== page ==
Despite last minute efforts by key members of the House of Representatives, a bill that would have reinstated the federal estate tax permanently at 2009 rates did not pass the Senate. In fact, HR 4154 never made it past the first reading in the Senate, where the focus for the last month has been on passing the health care reform bill. As a result, the estate tax was repealed effective January 1, 2010.
However, if action is not taken to make the repeal permanent or to set a new estate tax rate and exemption level by December 31, 2010, the estate tax will return to pre-2001 levels in 2011, which would mean a $1 million exemption and 55 percent estate tax.
The current repeal of the estate tax stems from legislation passed during former President George W. Bush's first term in office. Under the Economic Growth and Tax Relief Reconciliation Act of 2001 (EGTRRA), over the past 10 years the federal estate tax has been scaled down. Many commentators believed Congress would take action well in advance of the December 31 deadline to save the tax, but the legislation kept getting pushed behind higher priority bills.
Congress Promises Action
Even though the estate tax is supposed to be gone for the entire year, certain members of the House are promising to take action early this year to bring the tax back and not just for 2011. Some Congressional members have stated that they will make any estate tax legislation retroactive to January 1, 2010, meaning that the yet-to-be-determined tax rate and exemption level will apply to all estates that passed tax-free from the beginning of the year.
The estate tax has long been reviewed as controversial - both by those wishing to save it and those who want to make it go away. Republicans have been traditionally opposed to the tax. They argue the estate tax is a double-tax, since the assets are taxed once during the individual's lifetime and then again at death.
Democrats, on the other hand, point out that the tax only affects the wealthiest of Americans, with less than one percent of estates paying the tax in 2009. They also argue that the tax is vital to the federal government, which netted $25 billion last year from estate taxes alone.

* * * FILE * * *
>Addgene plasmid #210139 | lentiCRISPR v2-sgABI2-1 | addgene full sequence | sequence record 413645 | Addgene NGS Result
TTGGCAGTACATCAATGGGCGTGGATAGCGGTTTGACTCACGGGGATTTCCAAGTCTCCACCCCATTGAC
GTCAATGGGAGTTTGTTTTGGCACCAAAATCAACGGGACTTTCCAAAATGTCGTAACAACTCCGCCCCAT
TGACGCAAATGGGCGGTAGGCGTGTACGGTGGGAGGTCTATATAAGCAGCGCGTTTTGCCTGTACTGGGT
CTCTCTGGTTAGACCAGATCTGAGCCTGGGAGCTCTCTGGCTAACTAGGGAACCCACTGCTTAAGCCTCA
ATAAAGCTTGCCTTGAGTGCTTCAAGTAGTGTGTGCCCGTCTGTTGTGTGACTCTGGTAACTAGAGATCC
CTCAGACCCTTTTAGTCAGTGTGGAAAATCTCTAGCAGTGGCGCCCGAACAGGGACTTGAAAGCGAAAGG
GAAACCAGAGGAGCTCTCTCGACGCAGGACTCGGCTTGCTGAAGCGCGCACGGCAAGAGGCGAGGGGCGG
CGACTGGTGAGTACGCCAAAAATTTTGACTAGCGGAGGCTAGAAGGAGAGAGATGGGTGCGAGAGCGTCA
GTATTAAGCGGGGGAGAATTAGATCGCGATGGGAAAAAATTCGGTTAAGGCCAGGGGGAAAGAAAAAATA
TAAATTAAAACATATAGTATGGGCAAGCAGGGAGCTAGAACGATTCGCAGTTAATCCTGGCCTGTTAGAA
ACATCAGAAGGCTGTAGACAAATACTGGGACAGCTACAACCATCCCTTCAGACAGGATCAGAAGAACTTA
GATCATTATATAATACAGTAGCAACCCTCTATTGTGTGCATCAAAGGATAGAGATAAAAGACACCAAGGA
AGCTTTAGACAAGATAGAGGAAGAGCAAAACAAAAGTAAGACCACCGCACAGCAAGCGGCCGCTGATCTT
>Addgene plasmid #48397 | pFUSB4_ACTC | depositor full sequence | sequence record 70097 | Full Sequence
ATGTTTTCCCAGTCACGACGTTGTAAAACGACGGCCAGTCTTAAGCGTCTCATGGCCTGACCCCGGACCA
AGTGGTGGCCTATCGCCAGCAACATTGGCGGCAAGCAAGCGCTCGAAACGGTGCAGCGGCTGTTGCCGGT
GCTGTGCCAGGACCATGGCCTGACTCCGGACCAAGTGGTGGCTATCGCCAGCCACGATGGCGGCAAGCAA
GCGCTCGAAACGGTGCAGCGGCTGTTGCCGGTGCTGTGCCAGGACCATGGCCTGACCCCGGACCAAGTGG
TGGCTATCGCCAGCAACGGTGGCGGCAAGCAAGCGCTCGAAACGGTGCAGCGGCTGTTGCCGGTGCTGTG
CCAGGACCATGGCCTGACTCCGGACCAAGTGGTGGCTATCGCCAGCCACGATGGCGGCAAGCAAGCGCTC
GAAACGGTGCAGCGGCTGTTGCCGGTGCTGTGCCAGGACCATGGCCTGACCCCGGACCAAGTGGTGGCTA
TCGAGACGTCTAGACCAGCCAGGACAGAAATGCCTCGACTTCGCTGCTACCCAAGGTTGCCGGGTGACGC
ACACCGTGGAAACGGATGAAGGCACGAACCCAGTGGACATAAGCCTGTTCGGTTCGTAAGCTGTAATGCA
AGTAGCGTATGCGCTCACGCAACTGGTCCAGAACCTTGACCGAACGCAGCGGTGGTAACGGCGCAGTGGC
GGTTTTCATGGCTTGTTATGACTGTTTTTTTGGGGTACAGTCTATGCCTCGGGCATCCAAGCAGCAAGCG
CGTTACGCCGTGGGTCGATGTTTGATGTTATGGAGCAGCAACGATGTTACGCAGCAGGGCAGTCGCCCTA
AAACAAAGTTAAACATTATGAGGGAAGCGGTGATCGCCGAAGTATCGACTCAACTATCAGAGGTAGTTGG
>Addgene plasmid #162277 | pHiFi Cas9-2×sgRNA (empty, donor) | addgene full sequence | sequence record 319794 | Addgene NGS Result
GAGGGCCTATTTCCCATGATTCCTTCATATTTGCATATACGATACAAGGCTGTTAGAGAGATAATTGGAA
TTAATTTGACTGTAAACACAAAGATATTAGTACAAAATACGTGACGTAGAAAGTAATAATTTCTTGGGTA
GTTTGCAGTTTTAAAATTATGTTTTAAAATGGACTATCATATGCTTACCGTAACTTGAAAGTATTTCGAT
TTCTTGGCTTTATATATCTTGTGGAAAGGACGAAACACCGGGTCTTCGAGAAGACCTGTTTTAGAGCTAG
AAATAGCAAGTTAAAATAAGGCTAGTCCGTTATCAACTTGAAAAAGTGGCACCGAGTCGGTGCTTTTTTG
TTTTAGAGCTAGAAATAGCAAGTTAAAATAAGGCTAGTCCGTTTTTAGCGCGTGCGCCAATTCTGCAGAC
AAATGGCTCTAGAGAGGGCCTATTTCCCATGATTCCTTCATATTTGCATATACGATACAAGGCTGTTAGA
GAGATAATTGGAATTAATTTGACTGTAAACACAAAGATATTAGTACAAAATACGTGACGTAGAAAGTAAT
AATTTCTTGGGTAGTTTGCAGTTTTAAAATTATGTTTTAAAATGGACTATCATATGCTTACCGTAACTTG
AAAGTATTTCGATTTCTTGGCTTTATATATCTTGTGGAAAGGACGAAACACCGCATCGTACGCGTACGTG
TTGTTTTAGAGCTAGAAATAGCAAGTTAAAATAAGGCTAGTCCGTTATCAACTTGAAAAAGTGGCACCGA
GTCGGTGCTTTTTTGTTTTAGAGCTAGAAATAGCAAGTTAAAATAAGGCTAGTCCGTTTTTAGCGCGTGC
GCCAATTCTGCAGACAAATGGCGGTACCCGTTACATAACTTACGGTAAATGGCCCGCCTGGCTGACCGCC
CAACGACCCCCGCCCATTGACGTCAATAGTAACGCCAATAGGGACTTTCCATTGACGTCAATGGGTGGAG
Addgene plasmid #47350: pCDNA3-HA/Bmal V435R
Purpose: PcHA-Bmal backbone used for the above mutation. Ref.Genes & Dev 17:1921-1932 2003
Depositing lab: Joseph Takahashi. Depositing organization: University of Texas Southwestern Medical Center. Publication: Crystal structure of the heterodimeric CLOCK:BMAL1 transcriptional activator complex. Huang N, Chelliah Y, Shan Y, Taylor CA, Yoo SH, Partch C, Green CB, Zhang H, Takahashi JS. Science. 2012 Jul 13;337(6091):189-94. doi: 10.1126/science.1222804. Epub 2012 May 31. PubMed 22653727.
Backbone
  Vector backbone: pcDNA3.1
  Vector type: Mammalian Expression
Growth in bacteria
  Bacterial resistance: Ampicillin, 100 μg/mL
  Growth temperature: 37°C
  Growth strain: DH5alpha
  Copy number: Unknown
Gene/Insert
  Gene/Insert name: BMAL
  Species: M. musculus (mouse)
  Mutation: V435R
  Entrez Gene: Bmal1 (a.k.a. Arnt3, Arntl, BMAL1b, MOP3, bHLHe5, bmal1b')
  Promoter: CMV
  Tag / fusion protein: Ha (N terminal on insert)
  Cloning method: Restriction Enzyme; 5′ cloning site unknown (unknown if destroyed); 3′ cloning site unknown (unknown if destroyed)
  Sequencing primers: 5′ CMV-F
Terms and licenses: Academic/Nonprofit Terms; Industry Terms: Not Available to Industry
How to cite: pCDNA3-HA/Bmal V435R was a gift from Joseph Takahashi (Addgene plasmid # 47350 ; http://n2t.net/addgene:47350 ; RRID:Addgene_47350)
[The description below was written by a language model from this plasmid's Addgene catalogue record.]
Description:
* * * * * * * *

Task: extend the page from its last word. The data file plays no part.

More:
The issue, however, is not divided cleanly down party lines. Some key Democrats in the Senate have joined Republicans in opposition to the tax. While these members do not support a permanent repeal of the estate tax, they are in favor of decreasing the federal tax rate to 35 percent and increasing the exemption level to $5 million.
Some speculate that this division between House and Senate Democrats may make it difficult to pass temporary legislation to bring the tax back in 2010. Others, however, believe that Congress will be successful in passing some temporary legislation to reinstate the tax for 2010.
Contact an Experienced Attorney Today
It is important that those who are impacted by the repeal have their estate planning documents reviewed sooner rather than later by an attorney. The repeal may make it necessary to amend your plan and change how your assets are left to your loved ones. An experienced estate planning attorney also can help you adapt your plan once it becomes known what Congress intends to do with the estate tax.
If you have questions about the repeal of the estate tax or other questions concerning estate planning, contact an experienced estate planning attorney today. Whether you need to update your estate plan because of the repeal or simply have questions about how the repeal impacts you, a lawyer experienced in estate planning can help.